Appendix A: Difficulties Involved in Benchmark Construction

Appendix A: An Illustration of the Difficulties Involved in Benchmark Construction : Calculating Returns on the S&P 500

The construction of benchmarks have their own problems. Table A.1 shows the calculated return on the S&P 500 for various index fund managers and consultants in the United States. It indicates a 50 basis-point discrepancy in the return for the S&P 500. This is a result of these firms or companies either using alternative evaluation techniques and/or adopting different assumptions on the data used for the performance calculations.

Table A.2 shows the price-change-only returns as computed by two companies, Wells Fargo Investment Advisors ("WFIA") and S&P's. It reveals a cumulative discrepancy of 43 basis-points for the year. WFIA estimates that, of this difference, 11 basis-points resulted from WFIA's use of composite closing prices, while S&P's used NYSE closing prices. The remaining 32 basis-points were a result of differences in the treatment of restructuring distributions. 1988 was a year with many corporations restructuring; apparently WFIA and S&P differed on the treatment of many of them, as either dividends or capital distributions.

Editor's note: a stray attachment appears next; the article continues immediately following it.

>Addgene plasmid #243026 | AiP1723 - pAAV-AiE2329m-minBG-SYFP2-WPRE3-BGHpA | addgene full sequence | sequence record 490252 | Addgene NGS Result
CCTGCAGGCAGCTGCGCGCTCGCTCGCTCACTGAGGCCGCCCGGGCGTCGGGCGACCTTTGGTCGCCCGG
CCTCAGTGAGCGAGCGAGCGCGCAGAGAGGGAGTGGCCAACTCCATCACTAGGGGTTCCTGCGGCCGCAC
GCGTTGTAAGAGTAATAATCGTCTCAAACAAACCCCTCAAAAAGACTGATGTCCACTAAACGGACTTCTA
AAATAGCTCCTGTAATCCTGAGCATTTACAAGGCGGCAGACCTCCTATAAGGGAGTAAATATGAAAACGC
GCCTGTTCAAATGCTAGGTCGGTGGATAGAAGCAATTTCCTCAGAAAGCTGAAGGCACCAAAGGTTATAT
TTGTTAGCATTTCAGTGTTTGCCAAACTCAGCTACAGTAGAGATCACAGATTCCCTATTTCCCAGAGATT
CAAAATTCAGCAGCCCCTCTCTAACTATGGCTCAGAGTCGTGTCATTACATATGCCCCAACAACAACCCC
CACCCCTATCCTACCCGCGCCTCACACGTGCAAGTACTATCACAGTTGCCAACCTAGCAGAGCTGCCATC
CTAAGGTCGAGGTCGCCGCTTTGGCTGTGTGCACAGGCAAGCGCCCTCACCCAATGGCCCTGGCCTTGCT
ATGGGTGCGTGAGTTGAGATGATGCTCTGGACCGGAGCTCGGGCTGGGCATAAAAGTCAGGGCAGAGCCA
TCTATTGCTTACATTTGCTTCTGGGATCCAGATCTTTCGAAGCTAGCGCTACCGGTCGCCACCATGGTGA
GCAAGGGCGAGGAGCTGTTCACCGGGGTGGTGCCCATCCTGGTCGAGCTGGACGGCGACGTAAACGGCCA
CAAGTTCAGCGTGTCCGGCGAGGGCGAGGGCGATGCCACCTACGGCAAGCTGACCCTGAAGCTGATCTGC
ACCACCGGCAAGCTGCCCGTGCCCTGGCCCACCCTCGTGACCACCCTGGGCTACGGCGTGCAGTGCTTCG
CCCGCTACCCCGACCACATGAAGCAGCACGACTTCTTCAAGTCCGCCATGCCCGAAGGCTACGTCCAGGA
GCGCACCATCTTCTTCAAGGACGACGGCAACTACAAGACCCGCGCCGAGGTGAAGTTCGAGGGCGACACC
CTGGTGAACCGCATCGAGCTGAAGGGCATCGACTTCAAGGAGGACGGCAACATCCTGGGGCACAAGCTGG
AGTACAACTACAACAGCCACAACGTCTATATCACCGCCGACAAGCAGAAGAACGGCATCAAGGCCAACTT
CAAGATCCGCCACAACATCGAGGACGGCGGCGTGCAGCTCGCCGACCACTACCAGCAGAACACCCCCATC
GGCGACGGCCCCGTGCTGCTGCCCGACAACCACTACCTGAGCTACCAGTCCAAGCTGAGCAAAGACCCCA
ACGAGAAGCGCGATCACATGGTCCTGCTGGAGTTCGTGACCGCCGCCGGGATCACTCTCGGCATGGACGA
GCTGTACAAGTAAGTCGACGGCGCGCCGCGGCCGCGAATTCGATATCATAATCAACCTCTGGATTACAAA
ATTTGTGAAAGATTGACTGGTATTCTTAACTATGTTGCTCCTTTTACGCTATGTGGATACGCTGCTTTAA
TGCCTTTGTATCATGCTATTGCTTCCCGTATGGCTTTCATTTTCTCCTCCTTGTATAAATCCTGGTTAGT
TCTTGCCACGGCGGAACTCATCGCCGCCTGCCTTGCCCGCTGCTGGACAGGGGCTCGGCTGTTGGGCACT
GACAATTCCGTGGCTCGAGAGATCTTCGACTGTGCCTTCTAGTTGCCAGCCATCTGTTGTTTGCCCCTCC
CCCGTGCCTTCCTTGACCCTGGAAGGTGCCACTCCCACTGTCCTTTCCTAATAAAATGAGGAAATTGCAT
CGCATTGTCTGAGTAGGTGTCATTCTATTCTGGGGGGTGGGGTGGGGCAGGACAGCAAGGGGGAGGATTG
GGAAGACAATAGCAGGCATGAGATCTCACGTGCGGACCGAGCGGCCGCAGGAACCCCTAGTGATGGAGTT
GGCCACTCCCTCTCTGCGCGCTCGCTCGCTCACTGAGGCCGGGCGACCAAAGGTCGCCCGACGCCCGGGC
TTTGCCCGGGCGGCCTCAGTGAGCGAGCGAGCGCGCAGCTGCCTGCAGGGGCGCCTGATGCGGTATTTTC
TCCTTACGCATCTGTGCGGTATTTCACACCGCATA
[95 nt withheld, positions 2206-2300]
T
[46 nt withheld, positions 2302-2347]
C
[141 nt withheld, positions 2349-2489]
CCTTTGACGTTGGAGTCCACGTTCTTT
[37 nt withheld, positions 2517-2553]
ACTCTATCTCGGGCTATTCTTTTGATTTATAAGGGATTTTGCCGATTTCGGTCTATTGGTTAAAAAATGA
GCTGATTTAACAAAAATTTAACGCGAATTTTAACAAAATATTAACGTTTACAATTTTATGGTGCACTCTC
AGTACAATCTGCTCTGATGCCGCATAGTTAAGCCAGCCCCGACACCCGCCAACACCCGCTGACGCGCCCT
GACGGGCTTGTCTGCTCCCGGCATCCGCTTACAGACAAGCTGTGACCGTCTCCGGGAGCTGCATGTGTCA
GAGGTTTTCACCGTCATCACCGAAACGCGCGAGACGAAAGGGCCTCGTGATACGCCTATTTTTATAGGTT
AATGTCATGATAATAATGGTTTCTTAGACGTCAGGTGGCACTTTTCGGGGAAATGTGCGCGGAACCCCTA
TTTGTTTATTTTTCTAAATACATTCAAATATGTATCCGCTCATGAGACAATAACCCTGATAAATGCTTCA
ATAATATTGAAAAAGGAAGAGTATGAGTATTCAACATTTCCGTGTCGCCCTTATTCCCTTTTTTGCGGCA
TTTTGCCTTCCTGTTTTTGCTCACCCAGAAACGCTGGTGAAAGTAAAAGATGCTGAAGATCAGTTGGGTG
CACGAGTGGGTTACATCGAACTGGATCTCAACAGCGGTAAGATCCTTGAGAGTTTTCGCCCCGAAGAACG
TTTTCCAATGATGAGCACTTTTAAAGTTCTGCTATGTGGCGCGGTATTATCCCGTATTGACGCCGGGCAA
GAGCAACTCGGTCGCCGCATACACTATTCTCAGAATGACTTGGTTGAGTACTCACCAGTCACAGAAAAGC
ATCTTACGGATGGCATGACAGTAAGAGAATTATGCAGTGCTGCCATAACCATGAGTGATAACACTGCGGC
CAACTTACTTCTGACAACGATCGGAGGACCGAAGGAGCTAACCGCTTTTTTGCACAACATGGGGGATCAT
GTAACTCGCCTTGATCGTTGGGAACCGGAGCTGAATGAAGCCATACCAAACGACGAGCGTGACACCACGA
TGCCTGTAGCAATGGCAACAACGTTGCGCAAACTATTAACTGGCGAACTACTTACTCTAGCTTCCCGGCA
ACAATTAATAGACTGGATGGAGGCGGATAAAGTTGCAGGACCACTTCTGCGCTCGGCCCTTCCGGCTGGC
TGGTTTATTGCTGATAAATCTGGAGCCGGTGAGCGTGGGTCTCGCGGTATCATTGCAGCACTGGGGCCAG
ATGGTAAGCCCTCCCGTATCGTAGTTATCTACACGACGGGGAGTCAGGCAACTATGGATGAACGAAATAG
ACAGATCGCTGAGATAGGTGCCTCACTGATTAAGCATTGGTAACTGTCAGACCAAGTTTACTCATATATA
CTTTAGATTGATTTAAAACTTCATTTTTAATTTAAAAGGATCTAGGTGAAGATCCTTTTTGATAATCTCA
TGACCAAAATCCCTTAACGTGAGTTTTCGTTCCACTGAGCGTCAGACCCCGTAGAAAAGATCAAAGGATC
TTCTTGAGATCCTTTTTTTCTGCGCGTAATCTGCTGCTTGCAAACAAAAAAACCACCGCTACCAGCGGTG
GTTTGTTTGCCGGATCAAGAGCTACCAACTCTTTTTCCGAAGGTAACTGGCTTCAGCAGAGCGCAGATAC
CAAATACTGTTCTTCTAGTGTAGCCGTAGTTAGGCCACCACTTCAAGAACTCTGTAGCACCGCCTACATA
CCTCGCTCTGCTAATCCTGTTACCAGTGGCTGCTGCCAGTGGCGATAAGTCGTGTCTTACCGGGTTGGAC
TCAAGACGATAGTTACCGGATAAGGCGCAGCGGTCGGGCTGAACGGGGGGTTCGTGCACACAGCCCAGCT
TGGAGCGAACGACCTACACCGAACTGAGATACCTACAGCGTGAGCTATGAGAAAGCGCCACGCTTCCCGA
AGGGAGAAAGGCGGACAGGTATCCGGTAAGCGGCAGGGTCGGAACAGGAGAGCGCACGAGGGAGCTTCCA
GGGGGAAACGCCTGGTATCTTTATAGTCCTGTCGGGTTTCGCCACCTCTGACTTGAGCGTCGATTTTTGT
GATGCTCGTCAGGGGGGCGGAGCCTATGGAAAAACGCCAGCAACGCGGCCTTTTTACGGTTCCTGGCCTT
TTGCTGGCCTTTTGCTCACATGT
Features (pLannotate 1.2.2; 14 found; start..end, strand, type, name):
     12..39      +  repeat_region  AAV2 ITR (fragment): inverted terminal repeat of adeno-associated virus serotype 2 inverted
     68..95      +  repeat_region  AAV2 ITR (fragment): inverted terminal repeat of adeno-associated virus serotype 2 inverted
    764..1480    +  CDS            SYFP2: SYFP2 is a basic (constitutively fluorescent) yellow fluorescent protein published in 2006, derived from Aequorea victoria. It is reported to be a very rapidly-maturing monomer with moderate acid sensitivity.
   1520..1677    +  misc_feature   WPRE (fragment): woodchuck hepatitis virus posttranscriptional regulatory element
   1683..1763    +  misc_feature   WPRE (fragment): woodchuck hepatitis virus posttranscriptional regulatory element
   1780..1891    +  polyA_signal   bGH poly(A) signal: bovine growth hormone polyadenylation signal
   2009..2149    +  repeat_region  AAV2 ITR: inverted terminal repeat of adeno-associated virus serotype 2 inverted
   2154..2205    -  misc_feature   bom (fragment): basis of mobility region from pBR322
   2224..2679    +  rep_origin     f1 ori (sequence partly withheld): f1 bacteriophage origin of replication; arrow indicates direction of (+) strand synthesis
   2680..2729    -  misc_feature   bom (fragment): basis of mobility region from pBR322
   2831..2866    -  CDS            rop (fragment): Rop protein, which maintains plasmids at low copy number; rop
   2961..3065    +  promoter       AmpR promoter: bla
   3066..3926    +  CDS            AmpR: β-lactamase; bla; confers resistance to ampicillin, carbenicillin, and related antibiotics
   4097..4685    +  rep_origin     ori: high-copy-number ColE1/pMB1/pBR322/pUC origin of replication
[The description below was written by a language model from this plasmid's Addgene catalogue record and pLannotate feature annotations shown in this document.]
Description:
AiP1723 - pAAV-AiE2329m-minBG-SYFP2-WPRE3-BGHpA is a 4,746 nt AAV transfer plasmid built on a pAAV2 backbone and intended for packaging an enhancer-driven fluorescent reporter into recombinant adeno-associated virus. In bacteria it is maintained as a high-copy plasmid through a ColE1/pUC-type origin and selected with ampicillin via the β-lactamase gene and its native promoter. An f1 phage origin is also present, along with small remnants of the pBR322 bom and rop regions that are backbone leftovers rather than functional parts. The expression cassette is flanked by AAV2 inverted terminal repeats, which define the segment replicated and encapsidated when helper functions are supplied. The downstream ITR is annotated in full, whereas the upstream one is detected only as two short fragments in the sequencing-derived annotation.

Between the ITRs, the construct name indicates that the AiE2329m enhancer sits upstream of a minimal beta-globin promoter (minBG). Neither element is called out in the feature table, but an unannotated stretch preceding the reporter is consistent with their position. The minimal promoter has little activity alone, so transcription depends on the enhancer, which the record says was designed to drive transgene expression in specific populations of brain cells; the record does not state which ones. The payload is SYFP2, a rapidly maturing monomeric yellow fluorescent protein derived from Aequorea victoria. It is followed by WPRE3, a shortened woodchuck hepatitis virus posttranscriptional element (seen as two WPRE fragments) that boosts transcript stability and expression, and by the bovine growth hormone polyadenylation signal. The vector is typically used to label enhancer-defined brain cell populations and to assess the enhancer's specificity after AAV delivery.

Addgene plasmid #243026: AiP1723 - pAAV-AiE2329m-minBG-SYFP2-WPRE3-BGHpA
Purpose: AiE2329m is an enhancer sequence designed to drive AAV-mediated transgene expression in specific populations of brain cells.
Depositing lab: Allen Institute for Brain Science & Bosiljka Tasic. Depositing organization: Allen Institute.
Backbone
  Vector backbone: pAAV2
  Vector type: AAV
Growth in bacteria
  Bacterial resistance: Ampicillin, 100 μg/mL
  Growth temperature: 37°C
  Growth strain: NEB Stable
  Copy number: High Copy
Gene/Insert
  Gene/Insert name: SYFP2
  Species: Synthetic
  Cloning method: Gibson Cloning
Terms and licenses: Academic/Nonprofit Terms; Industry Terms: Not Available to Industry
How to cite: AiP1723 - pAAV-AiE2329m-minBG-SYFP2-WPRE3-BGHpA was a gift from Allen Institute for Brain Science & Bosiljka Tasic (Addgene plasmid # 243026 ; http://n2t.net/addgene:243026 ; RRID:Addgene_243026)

There are several reasons why calculating the return for a benchmark may be difficult. One problem is determining which investments to use. For example, a company might have multiple classes of equity outstanding. However, with only one class in the S&P 500, S&P adds the shares outstanding from all classes to compute the company's index weight. This produces a capitalisation that does not reflect the true value of that particular company in the index. Accruals of dividends, capital transactions and other cash flows are all issues to be considered in the calculation of returns.